For all their hard-headedness and miserable failures, the people of Israel whom Moses was called to lead did get a few things right along the way. Tucked between complaints about their leader, gripes about what God was or was not providing, and looks back toward Egypt with longing eyes, there are moments of clarity that show that, for at least that moment, they get it. One of those moments is in Deuteronomy 5:27, when the people say to Moses, “Go near and listen to all that the Lord our God says. Then tell us whatever the Lord our God tells you. We will listen and obey.” Their words reveal some expectations about the job description of their preacher that the people of God still have today—at least on the days when we get it.
The Israelites assume that hearing from God requires intimacy, nearness, and some intentional effort on the part of the preacher that has as much to do with proximity to the message Giver as it does clarity about the message given. On their best days, what the people of Israel assumed, needed, and expected their preacher to do was the same thing our people assume, need, and expect us to do: they needed their preacher to get near to God—near enough to hear God’s voice, to sense God’s heart, to discern any differences there might be between what the preacher wanted to say and what God needed the preacher to say. Israel knew their preacher needed to hear from God if that preacher was going to have anything worth saying to them.
I think our people know that too. They may not communicate it as clearly as the Israelites do in Deuteronomy 5:27, but they know they need a preacher who will lean in, getting close enough to God to hear what God has to say. That’s part of the job description not just for Moses but also for every man and woman who has been called to proclaim a word from the Lord. Preparation for proclamation always involves leaning in. It always involves listening for the divine voice. Always.
Leaning in and listening is partly a practice of personal and corporate spiritual formation and partly a practice of disciplined preparation. In The Call to Preach, I share a few specific practices for disciplined preparation. The call to preach is the call to prepare, but it really could be said that our preparation practices or methods are means for going near, leaning in to God and the text, so that we are close enough to hear God’s voice, feel God’s heart, and discern God’s words. That’s part of the job description.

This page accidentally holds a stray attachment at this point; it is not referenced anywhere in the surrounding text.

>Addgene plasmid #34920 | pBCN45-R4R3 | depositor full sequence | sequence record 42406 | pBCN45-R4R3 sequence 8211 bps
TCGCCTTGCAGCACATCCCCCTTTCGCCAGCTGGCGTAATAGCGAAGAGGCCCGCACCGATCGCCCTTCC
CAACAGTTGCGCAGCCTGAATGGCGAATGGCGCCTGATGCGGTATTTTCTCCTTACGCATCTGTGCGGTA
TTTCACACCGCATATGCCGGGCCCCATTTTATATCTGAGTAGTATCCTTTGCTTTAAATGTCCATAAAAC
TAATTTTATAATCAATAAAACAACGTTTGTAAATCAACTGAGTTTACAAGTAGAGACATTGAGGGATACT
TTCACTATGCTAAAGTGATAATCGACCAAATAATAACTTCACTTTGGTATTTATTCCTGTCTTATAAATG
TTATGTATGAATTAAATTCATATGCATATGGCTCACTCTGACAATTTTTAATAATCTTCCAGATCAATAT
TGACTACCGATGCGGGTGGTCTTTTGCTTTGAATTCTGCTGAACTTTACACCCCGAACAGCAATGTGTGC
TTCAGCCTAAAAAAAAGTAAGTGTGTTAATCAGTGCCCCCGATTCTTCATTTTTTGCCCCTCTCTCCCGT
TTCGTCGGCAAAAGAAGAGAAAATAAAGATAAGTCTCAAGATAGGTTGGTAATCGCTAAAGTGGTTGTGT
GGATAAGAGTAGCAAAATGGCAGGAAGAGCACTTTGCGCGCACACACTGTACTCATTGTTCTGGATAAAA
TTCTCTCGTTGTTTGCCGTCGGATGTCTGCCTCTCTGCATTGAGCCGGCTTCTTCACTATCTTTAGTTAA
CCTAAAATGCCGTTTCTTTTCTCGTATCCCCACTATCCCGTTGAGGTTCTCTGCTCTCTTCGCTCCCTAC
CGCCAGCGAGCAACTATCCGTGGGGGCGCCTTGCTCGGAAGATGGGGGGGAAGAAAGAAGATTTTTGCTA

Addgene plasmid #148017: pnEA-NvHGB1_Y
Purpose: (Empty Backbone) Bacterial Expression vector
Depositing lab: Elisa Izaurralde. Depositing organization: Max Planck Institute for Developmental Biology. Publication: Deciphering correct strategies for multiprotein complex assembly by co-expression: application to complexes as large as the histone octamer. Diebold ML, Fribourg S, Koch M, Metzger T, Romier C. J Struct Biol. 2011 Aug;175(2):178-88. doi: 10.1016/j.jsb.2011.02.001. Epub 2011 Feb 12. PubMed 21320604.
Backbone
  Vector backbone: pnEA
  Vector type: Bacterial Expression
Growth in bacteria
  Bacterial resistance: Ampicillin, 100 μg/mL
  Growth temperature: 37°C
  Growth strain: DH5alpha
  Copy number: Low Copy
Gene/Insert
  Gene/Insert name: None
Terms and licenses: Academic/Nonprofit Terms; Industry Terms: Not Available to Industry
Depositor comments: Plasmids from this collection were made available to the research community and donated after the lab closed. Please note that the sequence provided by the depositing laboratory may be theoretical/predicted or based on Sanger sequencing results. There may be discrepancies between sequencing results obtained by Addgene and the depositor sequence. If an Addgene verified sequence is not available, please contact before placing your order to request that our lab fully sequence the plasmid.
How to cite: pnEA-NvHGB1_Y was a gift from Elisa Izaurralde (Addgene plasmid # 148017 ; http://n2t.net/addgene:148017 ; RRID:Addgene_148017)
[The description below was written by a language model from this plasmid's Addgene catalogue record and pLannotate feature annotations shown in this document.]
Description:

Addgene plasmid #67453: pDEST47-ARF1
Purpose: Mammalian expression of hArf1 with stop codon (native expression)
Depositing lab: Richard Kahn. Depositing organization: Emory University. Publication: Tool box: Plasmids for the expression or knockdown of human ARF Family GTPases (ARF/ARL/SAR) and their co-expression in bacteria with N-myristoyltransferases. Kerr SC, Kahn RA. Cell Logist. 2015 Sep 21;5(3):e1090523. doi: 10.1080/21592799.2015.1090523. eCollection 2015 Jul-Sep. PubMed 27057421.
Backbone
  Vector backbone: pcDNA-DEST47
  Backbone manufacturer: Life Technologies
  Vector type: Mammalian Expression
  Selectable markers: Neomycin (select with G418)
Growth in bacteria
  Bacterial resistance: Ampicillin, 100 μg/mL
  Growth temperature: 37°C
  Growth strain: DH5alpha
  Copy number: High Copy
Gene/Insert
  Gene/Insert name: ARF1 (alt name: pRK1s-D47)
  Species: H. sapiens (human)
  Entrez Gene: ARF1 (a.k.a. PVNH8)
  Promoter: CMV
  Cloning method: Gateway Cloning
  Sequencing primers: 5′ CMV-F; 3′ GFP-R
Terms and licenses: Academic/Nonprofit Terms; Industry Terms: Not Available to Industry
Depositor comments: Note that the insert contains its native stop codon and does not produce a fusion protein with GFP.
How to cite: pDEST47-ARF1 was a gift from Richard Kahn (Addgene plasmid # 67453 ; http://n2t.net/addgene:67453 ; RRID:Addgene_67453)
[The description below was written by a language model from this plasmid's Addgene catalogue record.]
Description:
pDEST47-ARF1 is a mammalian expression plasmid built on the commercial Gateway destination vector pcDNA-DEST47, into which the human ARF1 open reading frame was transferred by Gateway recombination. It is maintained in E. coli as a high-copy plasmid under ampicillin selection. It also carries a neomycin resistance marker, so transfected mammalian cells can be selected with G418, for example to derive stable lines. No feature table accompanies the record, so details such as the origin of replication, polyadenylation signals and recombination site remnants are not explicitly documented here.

The call to preach is the call to prepare, but it really could be said that our preparation practices or methods are means for going near, leaning in to God and the text, so that we are close enough to hear God’s voice, feel God’s heart, and discern God’s words.
The Israelites understood and articulated in Deuteronomy 5:27 that the preacher’s job is to listen for us and then to speak to us. The Israelites expect the preacher Moses not only to hear a word from God but also to bring it back to them. All of it. The way they see and say it here, that’s part of the job description for a preacher. For all the times the Israelites got it wrong, they get it right here. We preachers don’t have anything worth saying if we haven’t gotten it from God. When God gives it, we give it to God’s people—with clarity, and passion. That’s part of the job the Israelites expected their preacher to do. It’s an expectation our hearers have as well.
Every preacher dreams that when we’ve gone near, heard a clear word from God, and delivered it to God’s people, the hearers will always be attentive and receptive. Our dream and hope and prayer is that our hearers today will have the attitude, “We will listen and obey.” On our best days, the dream is a reality. The word heard is the word proclaimed. The word proclaimed is the word received. The word received becomes the word lived. On our best days, when we really get it, that’s what happens. I’m just optimistic enough to believe that it can happen every Sunday, or Wednesday, or Saturday night, or whenever it is you are given the chance to preach. So keep leaning in, listening well, and proclaiming with confidence the word you’ve heard. If you do your job well, you just might get a few chances to see some dreams come true.
Read more from Pastor Steve Estep in his new book, The Call to Preach: The Art of Sermon Preparation.